Sunday, April 20, 2003

Endorsement fight splits Democrats

Committee won't back school board member

By Gregory Korte
The Cincinnati Enquirer

The Cincinnati Democratic Committee refused to endorse school board member Rick Williams for re-election Saturday, revealing a deep split in Democratic ranks just 17 days before an important school bond levy vote.

On one side: union interests who want the school board to write in language favoring them in awarding contracts for the $1 billion school building program.

On the other: minority business owners who say that language would hurt the ability of smaller, African-American-owned contractors to get a piece of the action.

Williams voted against pro-union contract language - a move that may have cost him the party seal of approval, his supporters said.

Three school board seats are up for election this November. The committee endorsed former Gov. Jack Gilligan and Florence Newell, but passed on Williams - who had gotten the Democratic endorsement when he first ran in 1999. The party has already endorsed passage of the May 6 levy.

In a raucous one-hour party meeting in Northside Saturday, trade union leaders shouted down Cincinnati Councilman David Pepper when he rose to submit Williams' name for endorsement.

"I believe it's a critical time for our city and for this party. We have racial divisions in the city, and we have a very important election on May 6," Pepper told party leaders. "I'm troubled to say the least about the message we'll be sending if we don't endorse Rick Williams."

Democratic leaders gave varying reasons for the snub of Williams, who is African-American.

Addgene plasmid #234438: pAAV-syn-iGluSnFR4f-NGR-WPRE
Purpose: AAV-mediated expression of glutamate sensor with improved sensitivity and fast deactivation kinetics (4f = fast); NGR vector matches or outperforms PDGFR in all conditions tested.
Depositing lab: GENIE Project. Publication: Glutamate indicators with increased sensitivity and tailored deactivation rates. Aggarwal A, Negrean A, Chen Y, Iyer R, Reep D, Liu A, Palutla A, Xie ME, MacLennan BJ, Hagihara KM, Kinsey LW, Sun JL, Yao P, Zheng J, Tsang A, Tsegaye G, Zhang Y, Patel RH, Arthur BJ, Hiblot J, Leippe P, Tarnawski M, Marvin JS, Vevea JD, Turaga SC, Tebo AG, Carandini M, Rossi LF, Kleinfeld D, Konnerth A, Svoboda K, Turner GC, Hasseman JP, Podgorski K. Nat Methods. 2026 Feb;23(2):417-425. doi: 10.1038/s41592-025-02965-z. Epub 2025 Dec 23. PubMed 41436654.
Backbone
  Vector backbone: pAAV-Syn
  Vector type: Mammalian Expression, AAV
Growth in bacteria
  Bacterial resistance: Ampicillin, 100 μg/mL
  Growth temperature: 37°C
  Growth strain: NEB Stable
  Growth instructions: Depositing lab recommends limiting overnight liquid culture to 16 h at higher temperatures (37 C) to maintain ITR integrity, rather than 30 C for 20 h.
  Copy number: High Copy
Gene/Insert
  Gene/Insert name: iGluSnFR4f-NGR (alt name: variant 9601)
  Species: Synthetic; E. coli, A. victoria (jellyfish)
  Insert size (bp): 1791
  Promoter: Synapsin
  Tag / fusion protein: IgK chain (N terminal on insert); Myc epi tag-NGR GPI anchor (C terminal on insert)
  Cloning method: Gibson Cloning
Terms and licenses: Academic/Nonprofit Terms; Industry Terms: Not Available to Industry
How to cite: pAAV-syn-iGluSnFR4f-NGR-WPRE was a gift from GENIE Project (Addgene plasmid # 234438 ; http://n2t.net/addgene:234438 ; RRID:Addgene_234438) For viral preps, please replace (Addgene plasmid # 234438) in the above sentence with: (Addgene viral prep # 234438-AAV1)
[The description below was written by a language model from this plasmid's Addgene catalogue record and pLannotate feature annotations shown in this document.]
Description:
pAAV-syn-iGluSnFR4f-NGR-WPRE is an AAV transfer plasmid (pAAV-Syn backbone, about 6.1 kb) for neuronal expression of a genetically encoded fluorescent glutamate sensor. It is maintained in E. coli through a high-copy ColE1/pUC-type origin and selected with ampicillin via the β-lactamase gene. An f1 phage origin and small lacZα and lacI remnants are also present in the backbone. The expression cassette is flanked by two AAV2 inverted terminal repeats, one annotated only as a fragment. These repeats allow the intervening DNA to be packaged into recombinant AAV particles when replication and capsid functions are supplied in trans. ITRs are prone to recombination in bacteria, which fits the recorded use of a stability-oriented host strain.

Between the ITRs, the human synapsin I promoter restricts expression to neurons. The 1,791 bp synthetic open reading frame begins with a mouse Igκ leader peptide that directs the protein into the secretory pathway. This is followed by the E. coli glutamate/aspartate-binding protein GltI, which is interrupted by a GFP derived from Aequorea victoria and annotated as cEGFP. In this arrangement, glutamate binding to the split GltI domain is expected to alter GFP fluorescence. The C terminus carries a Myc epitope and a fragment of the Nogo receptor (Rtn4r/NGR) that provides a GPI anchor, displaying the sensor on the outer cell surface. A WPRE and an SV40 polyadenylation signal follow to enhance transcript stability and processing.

"The bigger issue is the relationship between the school board and the precinct committee members," said Jenny O'Donnell, co-chairwoman of the Cincinnati Democratic Committee. "It was hard to find people who really knew Rick well and could speak to his strengths on the school board."

But Pat Erb, who headed the school board nominating committee, said she thought Democrats knew Williams all too well.

"All the candidates got asked the same questions, and we didn't like his answers. And then we looked at his list of financial supporters, and they were all Republicans," she said.

Pepper said the debate was about racial politics, pure and simple.

"It was a nasty fight," he said. "The worst message we can send as a party is that someone who stands up for more minority inclusion should not be in the Democratic Party."

Gilligan, who won the endorsement despite having an almost identical voting record to Williams's, said he was "astonished" at the party's position and worried it could affect the bond levy.

He said he was sympathetic to the unions, which want to make sure the contractors pay good wages and benefits and use union apprentices. If the bond levy passes, the school board will rebuild or renovate every school in the district over the next decade.

"In what has to be one of the biggest public works projects in the history of this community, we wanted everybody to get a piece of the action," he said. "What we need, to use an overabused term here, is a little affirmative action, to ensure that minority-owned firms aren't elbowed aside."

The school board will take that issue up this week, when it receives a diversity study that could form the legal basis for a stronger race-based contracting program.